While disposable masks are good for one-time use, you can rewear certain face masks over and over again (or until the coronavirus pandemic has passed) as long as you wash them on a regular basis.
So should you wear a face mask? Yes, if you have one and you’re outside of your home to get groceries, gas or anything else within the social distancing guidelines of your area. And if you know how to clean a face mask properly, of course.
Surgical-grade coverings, better known as N95 masks, should only be used by healthcare workers and first responders on the front lines of the coronavirus battle. If you bought N95s up months ago, consider donating to local hospitals and using a non-medical version made of a washable material like cotton. That way you can wear the same mask several times, which is better for both the environment and your pocketbook.
Whether you bought a face mask online or crafted your own at home, you’ll need to keep it clean in order for it to be an effective measure against airborne virus particles. After you’ve worn it outside, wash it before the next time you’ll be in public settings where you could come into contact with germs.
Assuming you’re not leaving your house often, a weekly wash will suffice for most people, according to the medical director of the National Foundation for Infectious Diseases in Bethesda. But you should wash your mask immediately if you’ve been near someone with coronavirus symptoms.
Review our coronavirus tips for staying safe before leaving your home, and see where coronavirus drive-through testing is available in your state in case you or someone you care for shows symptoms of illness.
How to clean a face mask
The CDC or WHO — the leading health authorities during the coronavirus pandemic — have not issued instructions about how to clean a face mask. There’s no standard method or single answer, so here are a few different ways to wash your face mask at home.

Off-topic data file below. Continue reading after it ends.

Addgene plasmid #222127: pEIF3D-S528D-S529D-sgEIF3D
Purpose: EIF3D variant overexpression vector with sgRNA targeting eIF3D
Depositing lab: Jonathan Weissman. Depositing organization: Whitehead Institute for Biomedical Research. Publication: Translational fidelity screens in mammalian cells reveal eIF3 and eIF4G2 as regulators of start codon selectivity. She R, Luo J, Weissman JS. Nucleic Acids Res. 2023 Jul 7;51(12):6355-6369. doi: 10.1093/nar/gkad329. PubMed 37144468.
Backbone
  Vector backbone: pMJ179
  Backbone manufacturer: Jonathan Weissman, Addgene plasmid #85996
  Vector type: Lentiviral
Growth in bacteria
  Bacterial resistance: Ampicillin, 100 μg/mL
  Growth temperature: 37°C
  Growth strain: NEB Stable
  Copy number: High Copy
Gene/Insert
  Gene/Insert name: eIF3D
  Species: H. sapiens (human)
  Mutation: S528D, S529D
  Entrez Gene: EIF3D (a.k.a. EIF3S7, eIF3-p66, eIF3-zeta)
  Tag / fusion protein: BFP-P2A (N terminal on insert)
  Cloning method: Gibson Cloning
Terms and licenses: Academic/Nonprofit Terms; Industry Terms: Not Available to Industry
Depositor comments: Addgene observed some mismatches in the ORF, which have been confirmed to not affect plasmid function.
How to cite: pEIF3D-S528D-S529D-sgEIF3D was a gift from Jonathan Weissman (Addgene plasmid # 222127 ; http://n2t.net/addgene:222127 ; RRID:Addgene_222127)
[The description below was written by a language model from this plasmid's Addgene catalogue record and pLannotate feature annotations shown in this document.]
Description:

How to clean a face mask with soap and water
If you have sensitive or oily complexion, you’ll want to clean your face mask often to prevent the fabric from irritating your skin with dirt and other elements. ResMed recommends rinsing your mask in warm (around 80 degrees,) soapy water, making sure you wash all parts of the fabric and elastic without soaking the mask through. Let your mask dry naturally on a disinfected surface.
How to clean a face mask in a washing machine
The California Department of Health suggests cleaning your face mask in your washing machine as you would your clothes. (We can recommend some of the best washing machines if you're in the market for one.)
If you’re going to throw your used face mask in the laundry with the rest of your garments, considering putting it in a delicate bag or other small mesh bag first. Wash your face mask with detergent and hot water, and then put it in the dryer on a hot cycle.
How to clean a face mask with mask wipes
This method isn’t preferred for cloth face masks, but for times when you can’t get to a sink or washing machine, you can use a special kind of sanitizing wipe designed for CPAP face masks. CPAP Mask Wipes are 100% cotton cleaning wipes designed for daily use. They are alcohol and solvent free, meaning they’re safe for your skin. When used on your face covering, a CPAP mask wipe should kill bacteria and other germs as a last resort; you should still wash your mask with soap or in the laundry as soon as you get a chance.